The Roman Catholic Archdiocese of Washington sued the Washington Metropolitan Area Transit Authority (WMATA) Tuesday after WMATA rejected their advertisement for an initiative urging the public to consider the spiritual side of the Christmas season by learning about Advent and other Catholic Christmas traditions. The advertisement itself only depicts shepherds under a starry night and the simple slogan “Find the Perfect Gift.”
WMATA said on November 20th that the ad violated their policy prohibiting “all non-commercial advertising, including any speech that purportedly promotes a religion, religious practice, or belief,” because “it depicts a religious scene and thus seeks to promote religion,” according to the Archdiocese’s complaint, which seeks declaratory and injunctive relief in D.C. Court.
The archdiocese argues that WMATA’s policy violates their First Amendment rights to free speech and the free exercise of religion.
They point out that WMATA has allowed the archdiocese to advertise in the past including a Spring 2015 campaign “highlighting the importance of the Sacrament of Reconciliation during the liturgical season of Lent. This campaign, ‘The Light Is On For You,’ was remarkably successful for the Archdiocese (and lucrative for WMATA), with advertisements on the backs of 85 buses throughout the metropolitan area.”
However, in November of 2015, WMATA enacted an extended ban on issue-oriented advertising prohibiting “[a]dvertisements that promote or oppose any religion, religious practice, or belief.”
“There are no formal regulations to direct the implementation or interpretation of this ban,” the complaint points out, “nor is there any published guidance about what speech is forbidden according to this guideline. The enforcement of this ban is left entirely to the discretion of WMATA staff under the direction of Defendant Wiedefeld.”
“The ban has been applied in an arbitrary and unreasonable manner,” they add. “WMATA has denied the Archdiocese’s ‘Find the Perfect Gift’ advertisements, which contain no explicit references to religion, religious practice, or belief. At the same time, WMATA accepts advertisements that promote yoga practices as a mechanism to ‘take you on an inner journey of self-discovery’ and to lead to the ‘acknowledgment of one soul to another.’”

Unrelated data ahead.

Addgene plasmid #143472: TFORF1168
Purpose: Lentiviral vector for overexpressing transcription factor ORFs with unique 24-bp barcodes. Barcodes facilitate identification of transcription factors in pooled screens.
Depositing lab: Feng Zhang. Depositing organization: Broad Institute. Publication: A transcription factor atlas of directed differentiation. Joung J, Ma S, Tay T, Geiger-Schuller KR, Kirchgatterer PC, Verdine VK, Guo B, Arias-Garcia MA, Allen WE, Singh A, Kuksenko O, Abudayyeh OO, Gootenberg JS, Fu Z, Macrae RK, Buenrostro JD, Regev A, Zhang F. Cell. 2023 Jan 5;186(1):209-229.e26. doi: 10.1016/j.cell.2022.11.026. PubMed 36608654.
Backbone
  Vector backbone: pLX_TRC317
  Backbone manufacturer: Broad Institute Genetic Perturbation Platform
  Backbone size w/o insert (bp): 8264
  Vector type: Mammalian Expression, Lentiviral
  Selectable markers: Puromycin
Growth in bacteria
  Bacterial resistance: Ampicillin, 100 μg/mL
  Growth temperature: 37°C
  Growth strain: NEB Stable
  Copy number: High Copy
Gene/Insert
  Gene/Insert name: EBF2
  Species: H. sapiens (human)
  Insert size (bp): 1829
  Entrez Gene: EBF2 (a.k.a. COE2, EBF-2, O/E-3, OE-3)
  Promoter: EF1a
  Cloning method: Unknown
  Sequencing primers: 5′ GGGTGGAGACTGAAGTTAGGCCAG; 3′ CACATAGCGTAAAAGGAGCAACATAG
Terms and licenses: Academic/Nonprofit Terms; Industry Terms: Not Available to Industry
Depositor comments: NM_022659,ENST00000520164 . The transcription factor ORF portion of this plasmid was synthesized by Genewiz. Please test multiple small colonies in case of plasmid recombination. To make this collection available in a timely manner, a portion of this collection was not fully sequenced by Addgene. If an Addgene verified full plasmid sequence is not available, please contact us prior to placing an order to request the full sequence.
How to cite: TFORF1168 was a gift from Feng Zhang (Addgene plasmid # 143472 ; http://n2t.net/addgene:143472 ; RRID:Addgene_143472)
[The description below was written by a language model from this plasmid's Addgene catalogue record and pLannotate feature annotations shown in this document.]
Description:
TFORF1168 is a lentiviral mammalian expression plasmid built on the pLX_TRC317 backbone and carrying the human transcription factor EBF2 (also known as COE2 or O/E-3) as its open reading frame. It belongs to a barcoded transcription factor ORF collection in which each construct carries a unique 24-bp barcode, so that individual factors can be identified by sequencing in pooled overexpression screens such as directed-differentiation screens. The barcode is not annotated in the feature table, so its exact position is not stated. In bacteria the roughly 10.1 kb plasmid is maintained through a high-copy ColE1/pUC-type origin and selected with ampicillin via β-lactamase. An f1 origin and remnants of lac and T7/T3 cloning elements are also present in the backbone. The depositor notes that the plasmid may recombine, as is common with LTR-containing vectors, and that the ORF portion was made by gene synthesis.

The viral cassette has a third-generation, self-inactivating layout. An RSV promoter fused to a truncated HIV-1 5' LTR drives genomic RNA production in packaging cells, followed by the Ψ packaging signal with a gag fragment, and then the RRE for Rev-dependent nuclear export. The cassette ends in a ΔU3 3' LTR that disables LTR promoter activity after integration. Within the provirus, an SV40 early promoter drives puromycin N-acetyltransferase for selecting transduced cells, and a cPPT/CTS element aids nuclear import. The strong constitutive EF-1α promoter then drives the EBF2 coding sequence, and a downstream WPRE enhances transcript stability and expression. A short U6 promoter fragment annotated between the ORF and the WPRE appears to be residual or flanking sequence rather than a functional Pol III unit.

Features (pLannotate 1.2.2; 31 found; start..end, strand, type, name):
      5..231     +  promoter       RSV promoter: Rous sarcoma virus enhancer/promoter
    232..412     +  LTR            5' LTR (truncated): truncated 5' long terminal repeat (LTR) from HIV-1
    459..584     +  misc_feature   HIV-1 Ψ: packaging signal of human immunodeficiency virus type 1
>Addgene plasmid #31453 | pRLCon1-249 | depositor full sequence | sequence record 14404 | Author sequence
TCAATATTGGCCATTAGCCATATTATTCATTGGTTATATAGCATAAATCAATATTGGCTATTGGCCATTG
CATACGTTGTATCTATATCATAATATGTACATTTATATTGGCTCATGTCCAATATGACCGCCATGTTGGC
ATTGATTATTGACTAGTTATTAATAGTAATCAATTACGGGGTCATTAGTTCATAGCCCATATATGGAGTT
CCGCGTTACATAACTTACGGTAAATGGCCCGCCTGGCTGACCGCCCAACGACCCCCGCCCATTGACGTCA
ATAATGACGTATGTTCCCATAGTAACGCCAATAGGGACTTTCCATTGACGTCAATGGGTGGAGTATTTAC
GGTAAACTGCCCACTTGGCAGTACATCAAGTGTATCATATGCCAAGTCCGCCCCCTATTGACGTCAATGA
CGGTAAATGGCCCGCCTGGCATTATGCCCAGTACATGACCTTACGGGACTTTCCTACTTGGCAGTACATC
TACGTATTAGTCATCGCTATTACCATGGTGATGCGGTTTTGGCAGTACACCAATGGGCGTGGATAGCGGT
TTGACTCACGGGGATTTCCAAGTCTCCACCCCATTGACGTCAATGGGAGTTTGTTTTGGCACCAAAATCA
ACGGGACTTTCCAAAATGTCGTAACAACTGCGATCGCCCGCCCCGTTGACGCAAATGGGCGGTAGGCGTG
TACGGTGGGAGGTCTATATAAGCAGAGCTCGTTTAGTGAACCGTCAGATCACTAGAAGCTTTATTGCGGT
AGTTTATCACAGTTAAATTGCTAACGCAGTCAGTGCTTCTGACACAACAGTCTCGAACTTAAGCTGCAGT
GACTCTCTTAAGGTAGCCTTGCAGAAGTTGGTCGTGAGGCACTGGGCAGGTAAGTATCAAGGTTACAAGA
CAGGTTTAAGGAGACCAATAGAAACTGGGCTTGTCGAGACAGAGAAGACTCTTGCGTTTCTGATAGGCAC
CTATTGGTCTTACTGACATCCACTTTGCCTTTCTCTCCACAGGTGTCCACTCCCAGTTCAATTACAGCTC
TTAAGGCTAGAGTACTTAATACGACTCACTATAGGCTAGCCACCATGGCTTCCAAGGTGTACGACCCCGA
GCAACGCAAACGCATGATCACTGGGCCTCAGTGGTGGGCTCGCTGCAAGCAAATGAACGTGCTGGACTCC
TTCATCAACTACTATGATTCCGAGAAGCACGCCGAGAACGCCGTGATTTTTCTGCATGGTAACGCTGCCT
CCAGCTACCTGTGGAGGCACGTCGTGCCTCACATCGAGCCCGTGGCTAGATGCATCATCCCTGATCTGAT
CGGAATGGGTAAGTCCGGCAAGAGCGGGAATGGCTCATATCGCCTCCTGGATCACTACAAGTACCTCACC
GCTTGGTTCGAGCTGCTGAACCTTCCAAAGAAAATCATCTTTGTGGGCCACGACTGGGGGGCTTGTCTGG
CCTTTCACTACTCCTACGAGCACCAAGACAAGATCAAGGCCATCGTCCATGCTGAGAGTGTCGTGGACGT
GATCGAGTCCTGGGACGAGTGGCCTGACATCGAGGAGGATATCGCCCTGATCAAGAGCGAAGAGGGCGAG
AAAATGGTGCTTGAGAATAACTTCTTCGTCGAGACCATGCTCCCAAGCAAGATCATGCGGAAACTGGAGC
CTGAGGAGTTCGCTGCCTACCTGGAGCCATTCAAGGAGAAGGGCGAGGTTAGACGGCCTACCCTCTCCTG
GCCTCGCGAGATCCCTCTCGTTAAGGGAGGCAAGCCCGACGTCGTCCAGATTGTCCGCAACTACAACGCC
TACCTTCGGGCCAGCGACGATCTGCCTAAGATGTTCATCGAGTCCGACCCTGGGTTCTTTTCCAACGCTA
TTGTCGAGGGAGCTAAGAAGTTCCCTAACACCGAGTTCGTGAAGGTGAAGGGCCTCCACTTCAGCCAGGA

“As the papers filed in Court today make clear,” Paul Clement of Kirkland & Ellis LLP, who is serving as counsel to the Archdiocese in this case, commented, “WMATA’s rejection of the Archdiocese’s speech amounts to a violation of the First Amendment, plain and simple. We are bringing this complaint to vindicate the basic principle that the government may not allow a wide variety of speech in a forum and then turn around and deny the Archdiocese access because of the religious nature of its speech.”
“The rejected ad conveys a simple message of hope, and an invitation to participate in the Christmas season. Yet citing its guidelines, WMATA’s legal counsel said the ad ‘depicts a religious scene and thus seeks to promote religion,’” Ed McFadden, Secretary for Communications for the Archdiocese of Washington commented. “To borrow from a favorite Christmas story, under WMATA’s guidelines, if the ads are about packages, boxes or bags … if Christmas comes from a store … then it seems WMATA approves. But if Christmas means a little bit more, WMATA plays Grinch.”
WMATA is already facing a lawsuit from the American Civil Liberties Union filed in August over their refusal to run ads for the ACLU, an abortion clinic, Milo Yiannopoulos’s book, and PETA due to their updated policy against issue-oriented advertising.